In a year-long study conducted in the early 2000s, researchers sent out resumes in response to job postings. They found that job applicants with stereotypically white-sounding names like Greg Baker needed to send about 10 resumes to get one callback; those with stereotypically Black-sounding names like Jamal Jones needed to send around 15 resumes to get one callback. That is a 50 percent gap in callback rates. With less opportunities to even get an interview, Black people continue to be underrepresented despite education and experience levels. This also has effects on overall income levels and leads to decreased generational wealth which covered back in June when we learned about housing and financial institutions.
There is a Black female writer and speaker by the name of Austin Channing Brown who shares the story of how her Black parents strategically named her. They chose gender-ambiguous, stereotypically white first and middle names with the idea in their minds that she would at least get through the door for the job interview. This is typically not a concern for white parents while they are naming their children.
Black women face very unique challenges in the workplace as their Blackness not only shapes their experiences but also their gender. As women, they are already facing an uphill battle. And while we aren’t here to discuss sexism per say, it is real and it needs to be acknowledged because it shapes Black women’s experiences since they are at this unique intersection of gender and race.
From the 19th century, and well into the 20th century, Black women worked but were frequently relegated to the lowest-paying jobs. For a long time, legal restrictions and then tradition were used to exclude all women from many high-paying jobs reserved exclusively for men. Although these views were rejected over time, Black women still face the remnants of this history that devalued their status as women and workers. Consequently, even though Black women have the highest employment rates per women of any race, their earnings do not reflect this representation. It has also not ended negative stereotypes about Black women’s attitudes and work ethic. Assumptions that Black women do not work hard, cause drama with co-workers, and must be pushed to perform well still persist today.
Policies that discriminate against hairstyles such as afros or locs remain on the books in many workplaces and schools. These policies, which generally prohibit or restrict traditional Black hairstyles in the name of “professionalism,” have roots in white supremacy. Hair regulations date back to Louisiana in the 1700s, when the government passed laws requiring women of color, enslaved and free, to cover their hair to indicate that they belonged to a lower class. A hairstyle such as locs or wearing du-rags and bonnets are actually protective for textured hair. To restrict these traditionally Black hairstyles ignores a person's actual ability to do a job well.
A part of the workplace that can be exhausting for Black people is that oftentimes they are the only Black person in their office or one of a handful of employees of color. They are often asked to speak on behalf of their entire race or educate all the other employees on racial issues. Another emotionally taxing yet daily experience for Black people in white dominated workplaces are microaggressions. Microaggressions are comments or non-verbal communication that signal Black or Brown people are somehow other or less than their white counterparts. It is small but compounded day after day this wears on a person particularly in the work environment. One example of something many Black people hear that is said with surprise is, “You are so articulate!” People are demonstrating the biases they have against a Black person by expressing how shocked they are that they can actually converse with them. Blackness should not be correlated with lower intelligence in the workplace (or any area of life).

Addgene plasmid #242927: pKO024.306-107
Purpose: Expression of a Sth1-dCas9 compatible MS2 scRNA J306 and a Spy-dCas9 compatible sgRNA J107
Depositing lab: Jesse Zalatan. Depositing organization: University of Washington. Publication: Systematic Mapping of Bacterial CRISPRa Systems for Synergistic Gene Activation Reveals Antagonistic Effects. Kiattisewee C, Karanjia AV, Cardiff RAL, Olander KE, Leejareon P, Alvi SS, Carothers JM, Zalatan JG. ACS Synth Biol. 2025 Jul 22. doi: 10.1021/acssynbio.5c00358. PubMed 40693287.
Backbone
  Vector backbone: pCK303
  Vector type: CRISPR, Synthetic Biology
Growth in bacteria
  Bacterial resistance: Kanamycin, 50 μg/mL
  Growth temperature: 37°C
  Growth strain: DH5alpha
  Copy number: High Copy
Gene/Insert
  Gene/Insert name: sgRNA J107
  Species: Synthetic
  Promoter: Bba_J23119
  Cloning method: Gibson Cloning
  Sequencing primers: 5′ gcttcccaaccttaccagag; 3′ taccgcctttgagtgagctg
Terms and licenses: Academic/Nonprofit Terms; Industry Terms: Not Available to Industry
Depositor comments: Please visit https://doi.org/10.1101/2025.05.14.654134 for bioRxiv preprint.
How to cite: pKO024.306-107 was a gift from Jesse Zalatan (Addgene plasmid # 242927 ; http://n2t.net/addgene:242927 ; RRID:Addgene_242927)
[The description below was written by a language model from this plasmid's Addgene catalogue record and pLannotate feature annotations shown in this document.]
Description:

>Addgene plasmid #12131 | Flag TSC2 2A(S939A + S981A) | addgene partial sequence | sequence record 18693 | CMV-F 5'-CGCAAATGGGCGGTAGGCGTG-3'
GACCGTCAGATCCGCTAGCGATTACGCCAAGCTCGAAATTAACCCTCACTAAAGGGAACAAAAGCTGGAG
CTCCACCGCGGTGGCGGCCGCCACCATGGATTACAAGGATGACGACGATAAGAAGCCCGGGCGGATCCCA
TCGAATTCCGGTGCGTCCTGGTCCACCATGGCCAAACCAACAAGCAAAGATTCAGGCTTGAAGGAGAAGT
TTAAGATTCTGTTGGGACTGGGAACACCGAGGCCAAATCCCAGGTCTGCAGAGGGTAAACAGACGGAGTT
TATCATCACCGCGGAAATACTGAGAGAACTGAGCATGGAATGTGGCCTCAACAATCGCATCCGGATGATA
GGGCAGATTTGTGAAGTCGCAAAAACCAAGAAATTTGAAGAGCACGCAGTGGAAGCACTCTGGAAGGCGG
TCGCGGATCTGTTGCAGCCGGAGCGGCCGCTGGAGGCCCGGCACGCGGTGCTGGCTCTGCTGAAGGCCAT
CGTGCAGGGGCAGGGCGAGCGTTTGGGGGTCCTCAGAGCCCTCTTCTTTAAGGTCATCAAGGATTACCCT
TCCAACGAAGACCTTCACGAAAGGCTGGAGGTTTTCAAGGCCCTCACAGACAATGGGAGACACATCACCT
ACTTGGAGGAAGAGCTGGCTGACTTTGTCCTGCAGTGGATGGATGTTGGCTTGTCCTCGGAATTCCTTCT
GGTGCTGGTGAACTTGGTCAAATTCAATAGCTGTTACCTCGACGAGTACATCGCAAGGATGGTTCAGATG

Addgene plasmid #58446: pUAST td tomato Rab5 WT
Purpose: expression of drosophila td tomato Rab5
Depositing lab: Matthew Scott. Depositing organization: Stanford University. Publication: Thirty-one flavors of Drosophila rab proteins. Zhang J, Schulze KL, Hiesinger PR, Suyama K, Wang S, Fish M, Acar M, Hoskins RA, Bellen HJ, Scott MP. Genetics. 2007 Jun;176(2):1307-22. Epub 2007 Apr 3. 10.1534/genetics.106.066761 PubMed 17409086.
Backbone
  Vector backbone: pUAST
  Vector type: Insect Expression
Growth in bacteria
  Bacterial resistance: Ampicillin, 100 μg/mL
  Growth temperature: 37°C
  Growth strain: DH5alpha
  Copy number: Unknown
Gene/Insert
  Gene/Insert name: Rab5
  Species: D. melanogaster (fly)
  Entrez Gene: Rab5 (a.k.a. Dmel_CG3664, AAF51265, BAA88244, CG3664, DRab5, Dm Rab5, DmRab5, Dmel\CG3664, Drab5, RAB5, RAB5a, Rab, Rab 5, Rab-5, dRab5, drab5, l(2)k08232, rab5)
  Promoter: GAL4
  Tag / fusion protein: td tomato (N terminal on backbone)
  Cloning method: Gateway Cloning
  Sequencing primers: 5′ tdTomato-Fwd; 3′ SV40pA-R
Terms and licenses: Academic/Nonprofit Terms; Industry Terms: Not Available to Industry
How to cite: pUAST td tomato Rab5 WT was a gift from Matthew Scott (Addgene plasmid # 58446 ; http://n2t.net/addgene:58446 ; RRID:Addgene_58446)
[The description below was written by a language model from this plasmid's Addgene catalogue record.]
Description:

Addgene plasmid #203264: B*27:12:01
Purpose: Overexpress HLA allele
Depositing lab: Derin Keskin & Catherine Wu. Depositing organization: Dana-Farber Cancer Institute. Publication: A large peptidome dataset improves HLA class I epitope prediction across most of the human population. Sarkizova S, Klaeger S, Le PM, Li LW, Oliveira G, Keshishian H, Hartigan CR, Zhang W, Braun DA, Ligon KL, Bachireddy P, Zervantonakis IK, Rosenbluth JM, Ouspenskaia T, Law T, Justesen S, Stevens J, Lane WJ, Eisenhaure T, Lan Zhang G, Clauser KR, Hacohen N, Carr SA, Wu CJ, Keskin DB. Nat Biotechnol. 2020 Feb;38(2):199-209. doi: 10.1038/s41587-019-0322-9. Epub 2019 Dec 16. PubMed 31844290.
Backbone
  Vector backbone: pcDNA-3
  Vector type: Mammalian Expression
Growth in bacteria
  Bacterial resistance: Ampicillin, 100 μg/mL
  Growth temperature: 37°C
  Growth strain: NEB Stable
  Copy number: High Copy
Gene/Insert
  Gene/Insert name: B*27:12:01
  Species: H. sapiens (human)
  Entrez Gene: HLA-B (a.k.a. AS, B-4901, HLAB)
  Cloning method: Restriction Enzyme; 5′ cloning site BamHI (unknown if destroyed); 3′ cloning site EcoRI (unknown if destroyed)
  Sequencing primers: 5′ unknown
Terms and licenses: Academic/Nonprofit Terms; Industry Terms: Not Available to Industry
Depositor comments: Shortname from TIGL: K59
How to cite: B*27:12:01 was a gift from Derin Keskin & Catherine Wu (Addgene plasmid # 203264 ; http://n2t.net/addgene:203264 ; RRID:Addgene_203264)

Lord, thank you for your unending grace and love for each one of us. Thank you for providing your Scriptures through which we can see your vision for justice. We grieve the injustice that has taken root in the US, especially in the workplace. You created us to work and create yet so often racism inhibits people from fully living out their calling. Please open employers’ hearts, minds, and eyes to the racial injustice within the workplace. Give them an urgency to learn about and then act to eliminate systemic racism. God, equip us to interrupt injustice taking place in our work environment. If we see it give us words to name it and help us collaborate with our co-workers to eliminate it. God, reveal opportunities for us to support Black people in our lives without centering ourselves. Protect Black people in their workplaces. Take the burden off of them to educate their co-workers. Allow them to flourish in their gifts without the burden of racism burning them out. Give them respite as they work. God, break the chains of the sin of racism in every facet of its existence. Amen.